Having Jonah Lomu and Christian Cullen in one sevens team seems slightly unfair, but that’s what we put on the field in Hong Kong in 1994 .
This clip crams more jaw-dropping moments into its one minute and twenty one seconds than spending three weeks in a Led Zep private jet. Here’s three things you’ll never be able to do, ever.
One – 00’14”
Under (admittedly English) pressure on the sideline, Lomu spots Cullen unmarked about 40 metres away – and picks him out with a gridiron-style overarm pass. My good-for-nothing-but-working-a-mouse hands can’t even hold a rugby ball like that. Cullen scores.
Two – 00’38”
In the middle of flying down the wing, Lomu screeches to a complete halt – then two steps later is back up to full tilt. Would-be English tacklers are not just physically unable to compete, they’re also very confused. Campese’s goose step is, immediately consigned to the wheelie bin of history. Cullen scores.
Three – 01’01”
Lomu runs around two hapless Irish tackers and goes to swerve inside another. Peskily, he doesn’t go away, so he gets that stooping, dump truck fend Mike Catt’s so familiar with. Cullen’s there, but Lomu scores.
Anyway. We’ve heard the old stories a lot the last couple of days. After Hong Kong he became the youngest All Black ever, then came 1995 and South Africa and becoming the biggest name in the game at 20.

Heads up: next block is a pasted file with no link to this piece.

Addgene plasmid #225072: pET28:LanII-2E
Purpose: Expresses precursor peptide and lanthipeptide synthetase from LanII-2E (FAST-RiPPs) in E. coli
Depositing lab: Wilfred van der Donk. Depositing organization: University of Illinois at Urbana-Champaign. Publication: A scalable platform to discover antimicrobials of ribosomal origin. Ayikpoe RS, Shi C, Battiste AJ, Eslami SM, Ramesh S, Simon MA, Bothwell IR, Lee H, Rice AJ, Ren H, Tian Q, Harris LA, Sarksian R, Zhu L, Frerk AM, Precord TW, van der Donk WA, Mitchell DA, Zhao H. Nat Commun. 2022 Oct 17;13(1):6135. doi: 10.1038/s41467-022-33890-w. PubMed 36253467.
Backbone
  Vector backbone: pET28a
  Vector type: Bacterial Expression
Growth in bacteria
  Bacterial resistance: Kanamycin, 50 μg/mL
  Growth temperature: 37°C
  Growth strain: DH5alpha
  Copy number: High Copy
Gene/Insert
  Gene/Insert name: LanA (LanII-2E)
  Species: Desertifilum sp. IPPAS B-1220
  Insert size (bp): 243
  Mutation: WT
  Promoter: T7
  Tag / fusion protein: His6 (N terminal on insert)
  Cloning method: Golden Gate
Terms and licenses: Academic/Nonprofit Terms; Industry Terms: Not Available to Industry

Despite Jonah’s record, there was always someone willing to argue he shouldn’t be in the team after that initial 1995 run died down. That was stupid. He could do things other people couldn’t – if he wasn’t in a position to swerve around you or step you, he had simply running over you up his sleeve.
To me, he seemed most at home in cosmopolitan Wellington, playing in that outrageous Lomu / Cullen / Umunga / erm, O’Halloran backline in front of all those crazy fans, when the cake tin was still a novelty. They should have won a title.
You never imagine brick shithouses need much looking after, but seeing him crying on the Homes show and having a succession of people around him with questionable motives, you always felt a bit protective of Jonah. Despite his all consuming love for competing, it was a relief to see the end of the rugby and boxing comeback attempts, for the worry of what he might do to himself in the process.
On one level it seems a shame his last few weeks were spent on sponsors duties, but he had his family with him, and getting out and meeting people was something he seemed to love doing. And who are we to judge? Everyone that had the pleasure talked about his genuine, open manner, and there are untold stories of his generosity.
We were lucky to have him, and that mid-career tall-poppy carry on is well and truly in the past. We won’t know how he’d have played fully fit, nor what he’d have gone on to do with his immense mana the world over as a rugby or UNICEF figurehead, or a dad. What ever he did, it would have been big and hard to stop, I’m sure.